NEWS- Flushed: Historic bathrooms don't make landmarks register
Fry's Spring Service Station was poised to become the first gas station to make the venerable Virginia Landmarks Register. Once a nomination goes to the two Department of Historic Resources review boards that meet quarterly, it's pretty much a shoo-in for the Virginia register and then the National Register of Historic Places.
After the June 6 meeting, the Moonlite Theatre in Abington became the first drive-in on the list, but there was no Fry's Spring Service Station with its historic art deco bathrooms.
"They did pull that nomination at the last minute," says Randy Jones at the Department of Historic Resources. "Something had to be resolved with the deed."
According to Jones, Steve Houchens, one of the brothers who own the station, called and asked that the service station's official historic status be delayed until the review boards meet again in September. "We hope it's a delay," says Jones. "We really want to move forward, but we would not without the owners. We obviously don't want to get in the middle of something, but we'd love to have this on our registry."
"I can't comment on that," says Houchens. He declined to discuss making the service station his father bought in the 1970s a historic landmark. "I've been advised not to comment on anything to the Hook magazine on the advice of my attorney," he says.
His brother, Jimmy Houchens, who runs the garage, was unaware it had been flushed from the list of nominees. He says the station is still in his deceased mother's name, and that his brother wants his inheritance out of the station.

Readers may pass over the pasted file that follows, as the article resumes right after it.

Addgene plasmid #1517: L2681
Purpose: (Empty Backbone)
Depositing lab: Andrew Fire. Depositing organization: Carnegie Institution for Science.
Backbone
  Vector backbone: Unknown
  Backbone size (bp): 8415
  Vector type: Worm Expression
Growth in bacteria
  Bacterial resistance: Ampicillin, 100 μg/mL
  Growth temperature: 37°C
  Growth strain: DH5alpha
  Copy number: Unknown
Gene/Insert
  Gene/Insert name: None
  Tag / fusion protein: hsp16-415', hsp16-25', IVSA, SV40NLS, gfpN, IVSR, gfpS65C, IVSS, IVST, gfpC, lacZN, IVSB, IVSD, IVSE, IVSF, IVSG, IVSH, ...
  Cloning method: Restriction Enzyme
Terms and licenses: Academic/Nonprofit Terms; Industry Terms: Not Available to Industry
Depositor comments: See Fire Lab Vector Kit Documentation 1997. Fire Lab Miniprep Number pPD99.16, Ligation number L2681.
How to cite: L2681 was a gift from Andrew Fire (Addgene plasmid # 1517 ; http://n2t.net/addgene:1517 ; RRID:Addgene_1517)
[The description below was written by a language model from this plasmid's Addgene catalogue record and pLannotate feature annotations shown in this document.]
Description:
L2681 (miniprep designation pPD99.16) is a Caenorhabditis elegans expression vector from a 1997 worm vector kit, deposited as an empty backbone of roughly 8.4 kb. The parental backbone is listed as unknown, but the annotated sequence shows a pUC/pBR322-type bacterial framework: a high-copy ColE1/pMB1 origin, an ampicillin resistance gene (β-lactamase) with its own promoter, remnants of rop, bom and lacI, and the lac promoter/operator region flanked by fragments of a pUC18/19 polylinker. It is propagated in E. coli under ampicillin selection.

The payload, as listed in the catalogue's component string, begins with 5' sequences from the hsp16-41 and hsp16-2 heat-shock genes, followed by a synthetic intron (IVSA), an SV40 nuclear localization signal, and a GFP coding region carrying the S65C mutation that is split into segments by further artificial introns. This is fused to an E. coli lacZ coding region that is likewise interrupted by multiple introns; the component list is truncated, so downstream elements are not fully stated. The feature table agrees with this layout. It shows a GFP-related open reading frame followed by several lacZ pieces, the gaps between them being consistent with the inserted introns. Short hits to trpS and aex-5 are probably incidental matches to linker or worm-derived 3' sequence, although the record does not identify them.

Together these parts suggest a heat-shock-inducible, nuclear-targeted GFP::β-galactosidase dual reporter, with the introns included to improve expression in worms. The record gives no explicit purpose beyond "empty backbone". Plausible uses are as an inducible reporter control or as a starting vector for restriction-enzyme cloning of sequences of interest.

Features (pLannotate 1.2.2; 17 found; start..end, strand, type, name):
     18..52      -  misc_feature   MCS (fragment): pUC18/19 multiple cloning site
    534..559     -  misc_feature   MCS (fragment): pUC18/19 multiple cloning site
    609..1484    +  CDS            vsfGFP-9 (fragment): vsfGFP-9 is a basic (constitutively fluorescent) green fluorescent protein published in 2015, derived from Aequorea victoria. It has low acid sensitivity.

"I'm assuming it's going to be in court," says Jimmy Houchens. "He's suing, saying my mother didn't own the station when she wrote up the lease" for the station.
Jimmy Houchens believes the station will end up sold because he doesn't have enough money to buy his brother's share.
And he hoped the historic designation would help preserve the building. "I guess I was somewhat disappointed, but everyone tells me it's probably better," says Houchens. "I guess they'll tear it down and put up a pizza parlor."
Preservationists are hoping that isn't the future for the 1931 Spanish/colonial-revival style station, a landmark from the early days of automobile culture.
City planner Mary Joy Scala says she was told the nomination would be deferred until the deed matter is cleared up, and that both brothers are in favor of historic designation. "I'm really hoping it'll go through," she says.